Profile: Gyayang, GM in Lama's CassockTibetan lamas used to live on donations. It was this way until 1987, when the Tibet Gangjian Co., Ltd. was founded by Zhaxi Lhumbo Monastery in Shigaze, the second largest city in the Tibet Autonomous Region.
But for Gyayang, his life had remained unchanged until 1996, when the Tibetan Buddhist monk was appointed general manager of the company which was then on the brink of bankruptcy.
Wearing his purple cassock, prayer beads and handmade boots, Gyayang has been working hard to turn the money-losing company into a profitable firm.
Chaos was the legacy left behind by Gyayang's predecessor. The new general manager found that he had to deal with a big company owning factories manufacturing carpets, furniture and paintings, as well as restaurants, passenger-transport services and shops.
The 65 year-old lama, who spent most of his life in the lamasery, has never been taught about business management. He have neither heard of Japan's Matsushita-Style management nor the legendary success of Bill Gates in the United States.
But Gyayang has his own methods to reign his staff, all clad in cassock like him, in a way that could only be seen in a lamasery.
In addition to streamlining the overloaded structure and signing contracts with all the staff, Gyayang adopted a unique system to appraise the heads of different departments -- a method he learned from "Sutra-Discussing Contest" among Tibetan Buddhists.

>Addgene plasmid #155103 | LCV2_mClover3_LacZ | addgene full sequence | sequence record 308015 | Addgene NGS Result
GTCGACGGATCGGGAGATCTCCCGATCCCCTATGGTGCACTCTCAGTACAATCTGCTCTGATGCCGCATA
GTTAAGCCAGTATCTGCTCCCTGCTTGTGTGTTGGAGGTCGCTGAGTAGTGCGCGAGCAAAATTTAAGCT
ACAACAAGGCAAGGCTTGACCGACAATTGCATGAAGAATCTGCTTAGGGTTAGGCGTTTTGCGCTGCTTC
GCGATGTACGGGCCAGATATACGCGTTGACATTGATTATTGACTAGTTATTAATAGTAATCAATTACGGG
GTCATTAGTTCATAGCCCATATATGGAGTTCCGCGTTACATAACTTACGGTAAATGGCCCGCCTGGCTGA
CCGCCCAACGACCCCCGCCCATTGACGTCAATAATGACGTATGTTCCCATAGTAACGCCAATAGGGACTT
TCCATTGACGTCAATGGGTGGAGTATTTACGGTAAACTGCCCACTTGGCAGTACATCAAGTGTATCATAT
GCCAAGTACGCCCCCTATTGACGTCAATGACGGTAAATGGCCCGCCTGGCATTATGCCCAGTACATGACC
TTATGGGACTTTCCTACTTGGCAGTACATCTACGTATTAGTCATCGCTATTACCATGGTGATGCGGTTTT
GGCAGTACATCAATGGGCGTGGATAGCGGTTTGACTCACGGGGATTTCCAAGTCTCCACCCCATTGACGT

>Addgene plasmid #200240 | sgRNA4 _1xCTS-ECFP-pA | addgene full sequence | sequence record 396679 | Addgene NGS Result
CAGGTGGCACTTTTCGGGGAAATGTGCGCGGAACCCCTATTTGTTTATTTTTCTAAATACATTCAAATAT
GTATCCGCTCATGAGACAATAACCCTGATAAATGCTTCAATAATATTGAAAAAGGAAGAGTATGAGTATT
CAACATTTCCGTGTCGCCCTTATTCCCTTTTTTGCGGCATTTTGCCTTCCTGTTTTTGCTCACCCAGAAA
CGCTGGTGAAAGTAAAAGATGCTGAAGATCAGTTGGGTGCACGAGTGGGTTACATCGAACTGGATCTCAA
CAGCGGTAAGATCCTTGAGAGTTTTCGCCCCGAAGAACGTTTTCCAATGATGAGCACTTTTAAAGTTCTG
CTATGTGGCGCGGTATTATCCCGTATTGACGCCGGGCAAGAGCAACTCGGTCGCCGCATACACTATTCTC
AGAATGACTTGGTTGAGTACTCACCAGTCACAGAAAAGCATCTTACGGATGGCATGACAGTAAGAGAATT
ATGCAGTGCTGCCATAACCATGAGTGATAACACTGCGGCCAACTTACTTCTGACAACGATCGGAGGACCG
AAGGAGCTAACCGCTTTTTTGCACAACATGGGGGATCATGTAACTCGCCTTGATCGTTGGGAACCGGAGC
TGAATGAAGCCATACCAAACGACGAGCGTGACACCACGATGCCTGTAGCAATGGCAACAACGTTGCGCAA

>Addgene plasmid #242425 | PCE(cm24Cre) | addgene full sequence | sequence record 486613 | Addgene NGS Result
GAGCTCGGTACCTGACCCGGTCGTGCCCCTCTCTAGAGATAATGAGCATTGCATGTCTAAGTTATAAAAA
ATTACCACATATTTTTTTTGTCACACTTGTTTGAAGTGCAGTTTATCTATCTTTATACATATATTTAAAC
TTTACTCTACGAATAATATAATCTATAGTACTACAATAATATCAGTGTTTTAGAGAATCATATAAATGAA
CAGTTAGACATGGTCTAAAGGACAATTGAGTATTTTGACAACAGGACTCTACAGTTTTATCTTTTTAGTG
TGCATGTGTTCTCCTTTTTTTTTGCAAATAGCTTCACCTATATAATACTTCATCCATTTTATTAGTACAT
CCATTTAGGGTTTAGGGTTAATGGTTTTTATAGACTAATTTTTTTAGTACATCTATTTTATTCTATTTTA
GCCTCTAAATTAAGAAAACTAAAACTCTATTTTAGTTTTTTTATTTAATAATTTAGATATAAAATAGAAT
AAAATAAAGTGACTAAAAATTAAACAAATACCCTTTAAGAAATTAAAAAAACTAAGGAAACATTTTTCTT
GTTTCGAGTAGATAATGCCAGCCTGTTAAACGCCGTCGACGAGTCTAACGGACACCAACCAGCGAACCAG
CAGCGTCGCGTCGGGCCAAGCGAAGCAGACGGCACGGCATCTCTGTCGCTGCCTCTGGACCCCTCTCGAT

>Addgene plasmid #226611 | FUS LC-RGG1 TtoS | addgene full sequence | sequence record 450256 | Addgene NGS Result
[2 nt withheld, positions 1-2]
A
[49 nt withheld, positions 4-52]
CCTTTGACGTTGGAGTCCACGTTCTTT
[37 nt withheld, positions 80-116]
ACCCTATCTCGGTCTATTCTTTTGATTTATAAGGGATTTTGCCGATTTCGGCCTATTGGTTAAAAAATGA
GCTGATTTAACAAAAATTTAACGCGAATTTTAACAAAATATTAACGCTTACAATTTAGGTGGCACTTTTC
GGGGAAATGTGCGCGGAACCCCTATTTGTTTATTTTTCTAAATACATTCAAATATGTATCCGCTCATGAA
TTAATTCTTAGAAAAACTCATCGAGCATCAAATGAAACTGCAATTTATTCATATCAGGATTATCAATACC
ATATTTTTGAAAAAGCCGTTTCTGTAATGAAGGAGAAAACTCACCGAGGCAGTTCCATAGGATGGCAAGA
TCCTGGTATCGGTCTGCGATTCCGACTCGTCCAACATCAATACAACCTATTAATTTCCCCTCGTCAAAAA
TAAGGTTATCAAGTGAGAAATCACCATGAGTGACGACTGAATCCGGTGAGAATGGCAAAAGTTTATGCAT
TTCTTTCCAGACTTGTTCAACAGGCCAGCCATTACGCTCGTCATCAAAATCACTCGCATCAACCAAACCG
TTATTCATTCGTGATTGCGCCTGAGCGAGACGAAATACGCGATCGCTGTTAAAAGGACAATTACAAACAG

In the contests, Tibetan lamas practice forensics to show their wisdom and knowledge on the Buddhist Sutra. They get different ranks according to their performance.
Under Gyayang's management, those who have well accomplished their jobs take the seats of honor, while those who have failed have to take the back seats. The worst one has no right to take a seat, and instead he has to sit on the floor by crossing his legs.
"It works," said a proud Gyayang. "Remember? All the 400-plus staff are lamas who care about their honor."
Gangjian's profits have climbed up ever since Gyayang came. Last year, the company netted 610,000 yuan and spent over 500,000 yuan to improve the daily life of the lamas of the Zhaxi Lhumbo Monastery.
The lamasery-backed company is charitable. Last year, the city was attacked by catastrophic floods, the company donated 30,000 yuan and large quantities of goods to those affected.
Others are following suit. So far, over 1,700 local lamaseries across the autonomous region have been operating their own businesses.
The company has brought Gyayang fame but not wealth. While some of his staff could make more than 2,000 yuan a month, the general manager still has his monthly salary, over 1,000 yuan, paid by the city's religious affairs administration.
"The 1,000 yuan salary is enough for me" said Gyayang, a lone man who does nothing but read sutra in the spare time.
Everyday, Gyayang comes and goes between the company and Buddhist Sutra.
He arrives at the general manager's office at 9:30 a.m., beginning his work by pouring himself a cup of tea, and returns to his monastery home at 7 p.m., to watch the routine news program of the China Central Television (CCTV) on time.
"This is my only hobby," he said.
After that, it is time for the lama-entrepreneur to read Buddhist Sutra and do religious services.